KGW's monthly series, Oregon In Season, goes to Beaverton where Chef Sara Hauman creates a savory and spicy 'donut' you can dine on this week.

BEAVERTON, Oregon — Top Chef Portland on Bravo this year has really helped bring tourism back to our state. The show took chef contestants to four regions of Oregon as they whittled it down to the best.    

KGW has teamed up with Travel Oregon and Portland chef Sara Hauman, who was a fan favorite on the show and made it really far with the judges, for a monthly series we started in August called 'Oregon In Season.' Each month through December, Hauman will highlight a different region and seasonal ingredient, then pair up with a chef in that region to feature the dish on their weekly specials menu.

November is all about fall produce, so Hauman and chef/owner Hiro Horie of Oyatsupan Bakery in Beaverton teamed up to create a special savory donut with those ingredients. Oyatsupan translates to 'snack bread' in Japanese. At the bakery located next to Nike's campus at Southwest 158th Avenue and Walker Road, they combine traditional Japanese flavored treats with western baking styles.

Credit: @OyatsupanBakers/Instagram
A couple examples of the white bread sandwiches available at Oyatsupan Bakery in Beaverton.

"We started with just sweet things in the beginning but normally Japanese bakeries have lots of savory items as well," said Horie. 

Open for five years, they make everything from traditional Japanese white bread sandwiches with egg salad or pork tonkatsu to donuts with meat and vegetable fillings, to custards, chocolate and other sweets. In all, they make 70 different items, all from scratch.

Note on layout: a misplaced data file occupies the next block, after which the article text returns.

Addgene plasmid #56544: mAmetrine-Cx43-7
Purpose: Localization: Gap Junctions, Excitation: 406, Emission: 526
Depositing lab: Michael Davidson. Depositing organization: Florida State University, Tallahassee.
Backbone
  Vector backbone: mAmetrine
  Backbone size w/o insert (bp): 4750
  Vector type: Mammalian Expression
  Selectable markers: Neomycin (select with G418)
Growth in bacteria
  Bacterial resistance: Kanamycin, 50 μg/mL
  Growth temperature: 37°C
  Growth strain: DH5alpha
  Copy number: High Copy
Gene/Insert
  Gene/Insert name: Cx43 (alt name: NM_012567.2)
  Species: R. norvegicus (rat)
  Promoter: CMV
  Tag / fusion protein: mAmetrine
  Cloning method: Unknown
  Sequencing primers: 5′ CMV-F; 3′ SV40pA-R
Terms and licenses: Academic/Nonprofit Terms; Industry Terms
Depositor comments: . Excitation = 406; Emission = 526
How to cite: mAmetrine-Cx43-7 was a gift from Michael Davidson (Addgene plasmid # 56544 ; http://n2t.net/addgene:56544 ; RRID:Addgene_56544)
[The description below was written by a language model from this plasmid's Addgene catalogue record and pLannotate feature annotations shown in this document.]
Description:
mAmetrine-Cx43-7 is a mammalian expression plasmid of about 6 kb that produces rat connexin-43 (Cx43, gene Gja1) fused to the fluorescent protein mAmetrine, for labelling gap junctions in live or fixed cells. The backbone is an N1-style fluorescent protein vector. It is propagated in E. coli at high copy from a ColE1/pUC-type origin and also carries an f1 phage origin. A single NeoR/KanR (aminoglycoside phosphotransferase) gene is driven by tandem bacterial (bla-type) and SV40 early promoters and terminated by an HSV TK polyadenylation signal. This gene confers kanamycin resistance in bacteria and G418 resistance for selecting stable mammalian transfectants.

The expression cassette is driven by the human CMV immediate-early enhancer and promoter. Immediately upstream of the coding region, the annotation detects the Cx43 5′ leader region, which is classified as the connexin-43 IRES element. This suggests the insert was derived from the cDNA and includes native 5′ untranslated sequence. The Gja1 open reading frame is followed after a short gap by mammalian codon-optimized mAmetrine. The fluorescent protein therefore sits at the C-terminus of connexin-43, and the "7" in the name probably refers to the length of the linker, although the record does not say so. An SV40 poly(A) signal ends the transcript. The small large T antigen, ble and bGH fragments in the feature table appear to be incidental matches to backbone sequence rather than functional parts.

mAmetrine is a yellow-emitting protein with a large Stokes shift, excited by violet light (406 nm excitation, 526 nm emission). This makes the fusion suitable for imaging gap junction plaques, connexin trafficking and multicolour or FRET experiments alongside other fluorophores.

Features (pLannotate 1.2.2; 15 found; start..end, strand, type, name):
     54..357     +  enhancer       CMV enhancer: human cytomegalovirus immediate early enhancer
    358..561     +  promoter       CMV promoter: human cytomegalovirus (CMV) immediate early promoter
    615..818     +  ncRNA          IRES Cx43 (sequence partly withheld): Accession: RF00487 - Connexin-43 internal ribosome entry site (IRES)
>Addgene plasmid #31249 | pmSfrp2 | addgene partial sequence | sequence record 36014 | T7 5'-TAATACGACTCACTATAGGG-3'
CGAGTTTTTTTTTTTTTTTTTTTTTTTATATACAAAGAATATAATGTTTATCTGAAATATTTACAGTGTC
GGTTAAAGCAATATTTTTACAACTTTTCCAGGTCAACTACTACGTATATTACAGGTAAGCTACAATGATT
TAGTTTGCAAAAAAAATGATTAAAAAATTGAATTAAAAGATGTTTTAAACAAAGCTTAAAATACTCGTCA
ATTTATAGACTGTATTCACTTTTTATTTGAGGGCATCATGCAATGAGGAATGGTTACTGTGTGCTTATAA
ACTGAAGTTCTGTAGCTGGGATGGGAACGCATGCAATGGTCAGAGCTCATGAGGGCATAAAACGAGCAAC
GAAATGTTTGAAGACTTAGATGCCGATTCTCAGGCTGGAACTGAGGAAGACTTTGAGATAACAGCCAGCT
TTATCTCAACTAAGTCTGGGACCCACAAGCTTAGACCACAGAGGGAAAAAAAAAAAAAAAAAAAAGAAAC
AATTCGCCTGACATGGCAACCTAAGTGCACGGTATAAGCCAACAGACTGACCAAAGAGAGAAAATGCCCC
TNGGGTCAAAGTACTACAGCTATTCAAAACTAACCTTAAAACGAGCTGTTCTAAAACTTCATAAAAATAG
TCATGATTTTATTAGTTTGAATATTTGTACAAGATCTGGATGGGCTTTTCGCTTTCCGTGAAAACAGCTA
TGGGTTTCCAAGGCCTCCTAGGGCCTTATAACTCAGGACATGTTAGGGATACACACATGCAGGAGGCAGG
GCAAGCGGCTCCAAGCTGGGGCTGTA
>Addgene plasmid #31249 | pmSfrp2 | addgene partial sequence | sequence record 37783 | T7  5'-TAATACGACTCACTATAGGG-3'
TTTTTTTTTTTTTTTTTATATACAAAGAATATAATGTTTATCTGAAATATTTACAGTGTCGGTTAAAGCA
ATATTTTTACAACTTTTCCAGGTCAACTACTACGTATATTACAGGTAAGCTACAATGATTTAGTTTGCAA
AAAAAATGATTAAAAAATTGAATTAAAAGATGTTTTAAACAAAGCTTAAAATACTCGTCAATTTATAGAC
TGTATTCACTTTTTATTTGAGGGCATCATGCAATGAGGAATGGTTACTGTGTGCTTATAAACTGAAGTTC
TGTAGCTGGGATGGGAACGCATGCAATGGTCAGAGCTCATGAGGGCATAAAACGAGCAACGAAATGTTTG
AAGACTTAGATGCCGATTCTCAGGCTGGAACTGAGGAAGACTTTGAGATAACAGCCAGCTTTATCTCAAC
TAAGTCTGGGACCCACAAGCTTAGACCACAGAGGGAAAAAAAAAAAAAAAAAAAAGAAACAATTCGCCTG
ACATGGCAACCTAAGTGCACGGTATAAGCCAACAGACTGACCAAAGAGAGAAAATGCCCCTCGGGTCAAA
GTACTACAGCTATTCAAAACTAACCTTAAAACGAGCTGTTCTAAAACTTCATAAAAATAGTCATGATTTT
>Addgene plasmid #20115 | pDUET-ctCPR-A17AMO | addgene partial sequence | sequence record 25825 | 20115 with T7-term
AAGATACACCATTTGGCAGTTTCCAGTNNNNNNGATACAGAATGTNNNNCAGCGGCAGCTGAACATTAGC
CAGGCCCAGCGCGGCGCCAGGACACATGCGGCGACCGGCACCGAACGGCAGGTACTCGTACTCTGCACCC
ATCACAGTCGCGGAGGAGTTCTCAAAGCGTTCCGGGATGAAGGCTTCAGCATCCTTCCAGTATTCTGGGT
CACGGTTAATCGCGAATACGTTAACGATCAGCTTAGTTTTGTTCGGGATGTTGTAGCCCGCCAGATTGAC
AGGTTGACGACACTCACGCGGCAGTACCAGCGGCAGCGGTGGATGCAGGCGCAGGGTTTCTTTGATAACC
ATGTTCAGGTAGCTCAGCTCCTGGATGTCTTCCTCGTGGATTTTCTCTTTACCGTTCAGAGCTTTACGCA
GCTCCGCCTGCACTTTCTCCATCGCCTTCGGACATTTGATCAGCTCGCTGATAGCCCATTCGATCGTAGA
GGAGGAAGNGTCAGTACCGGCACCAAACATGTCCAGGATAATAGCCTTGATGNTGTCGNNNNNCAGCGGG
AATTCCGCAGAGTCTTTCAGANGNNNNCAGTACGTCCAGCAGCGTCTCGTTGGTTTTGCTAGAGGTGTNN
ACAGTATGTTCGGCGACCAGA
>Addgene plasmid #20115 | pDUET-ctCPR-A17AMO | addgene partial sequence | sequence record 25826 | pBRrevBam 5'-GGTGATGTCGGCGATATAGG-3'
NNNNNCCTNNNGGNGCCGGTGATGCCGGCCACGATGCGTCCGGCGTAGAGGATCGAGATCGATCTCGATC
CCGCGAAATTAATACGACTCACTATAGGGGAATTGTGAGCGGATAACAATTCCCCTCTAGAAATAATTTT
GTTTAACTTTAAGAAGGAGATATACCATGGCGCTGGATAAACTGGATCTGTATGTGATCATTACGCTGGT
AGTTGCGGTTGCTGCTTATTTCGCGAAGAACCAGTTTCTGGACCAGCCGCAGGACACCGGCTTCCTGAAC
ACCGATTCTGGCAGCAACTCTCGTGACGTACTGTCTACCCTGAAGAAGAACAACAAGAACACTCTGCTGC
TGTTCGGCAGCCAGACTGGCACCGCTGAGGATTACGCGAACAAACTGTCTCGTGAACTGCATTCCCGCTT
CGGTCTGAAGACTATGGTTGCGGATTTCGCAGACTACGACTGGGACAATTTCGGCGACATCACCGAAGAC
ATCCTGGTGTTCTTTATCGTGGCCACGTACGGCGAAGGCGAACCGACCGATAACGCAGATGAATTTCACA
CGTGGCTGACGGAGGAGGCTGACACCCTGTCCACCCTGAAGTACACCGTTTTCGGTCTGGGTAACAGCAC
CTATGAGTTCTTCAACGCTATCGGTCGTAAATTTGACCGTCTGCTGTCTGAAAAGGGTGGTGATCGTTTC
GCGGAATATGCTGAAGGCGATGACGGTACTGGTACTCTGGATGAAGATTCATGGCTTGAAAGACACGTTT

"So this month we are going to be featuring kabocha squash and wild mushrooms," said Hauman, in the kitchen with Horie. "This squash is very meaty, I love pairing it with mushrooms. You can scoop out the seeds, slice it into wedges and put a little oil and salt on it and throw those on a baking tray."

Hauman further explained some of the other ingredients they use.

"We have some roasted kabocha squash here with sliced mushrooms and Szechuan peppercorns for some heat, and we mixed it a little sesame oil, ginger, scallions, garlic and we also used a secret ingredient, shiro dashi, this is very concentrated benito stock, very salty."

Credit: Nina Mehlhaf/KGW
Chef Sara Hauman and Chef Hiro Horie of Oyatsupan Bakery show off their spicy, savory squash and mushroom 'donut' fresh out of the fryer.

"What makes these super special is we're going to dunk them in water and then coat them in panko breadcrumbs and that'll make them extra crunchy when they come out of the fryer," Hauman said. "I think a beer would go great with this, a beer just sounds great in general."

"Or hot oolong tea or green tea. It has a very Asian taste so I think it really goes with a tea," Horie added.

Tingly Squash & Mushroom Filling

  • 1 ½ lb. kabocha squash flesh, roasted
  • 10 oz. shitake mushroom, diced (or a mix of wild mushrooms)
  • 1 Tbsp garlic, minced
  • 1 Tbsp ginger, minced
  • 2 Tbsp neutral oil
  • 1 Tbsp + 1 tsp Szechuan peppercorn, crushed
  • ½ cup shiro dashi (you can use beef broth or mushroom broth or regular dashi instead, but will need to add more salt.)
  • 3 green onions, sliced
  • 1 tsp salt
  • 1 tsp sesame oil

To roast the squash, place on a baking sheet and bake until soft at 425F.  Let cool, remove the seeds and skin.

Heat a large sauté pan. Add in the two tablespoons of neutral oil and let heat for a few seconds. Add in the garlic and ginger and toast for a few seconds. Turn off the heat and add in the mushrooms and Szechuan peppercorn. Stir all the ingredients together and continue to cook for a minute. Add in the shiro dashi and return to the heat. Cook on medium heat until almost all the liquid has evaporated.

Mix the mushrooms with the squash. Add in the sesame oil, salt and green onions.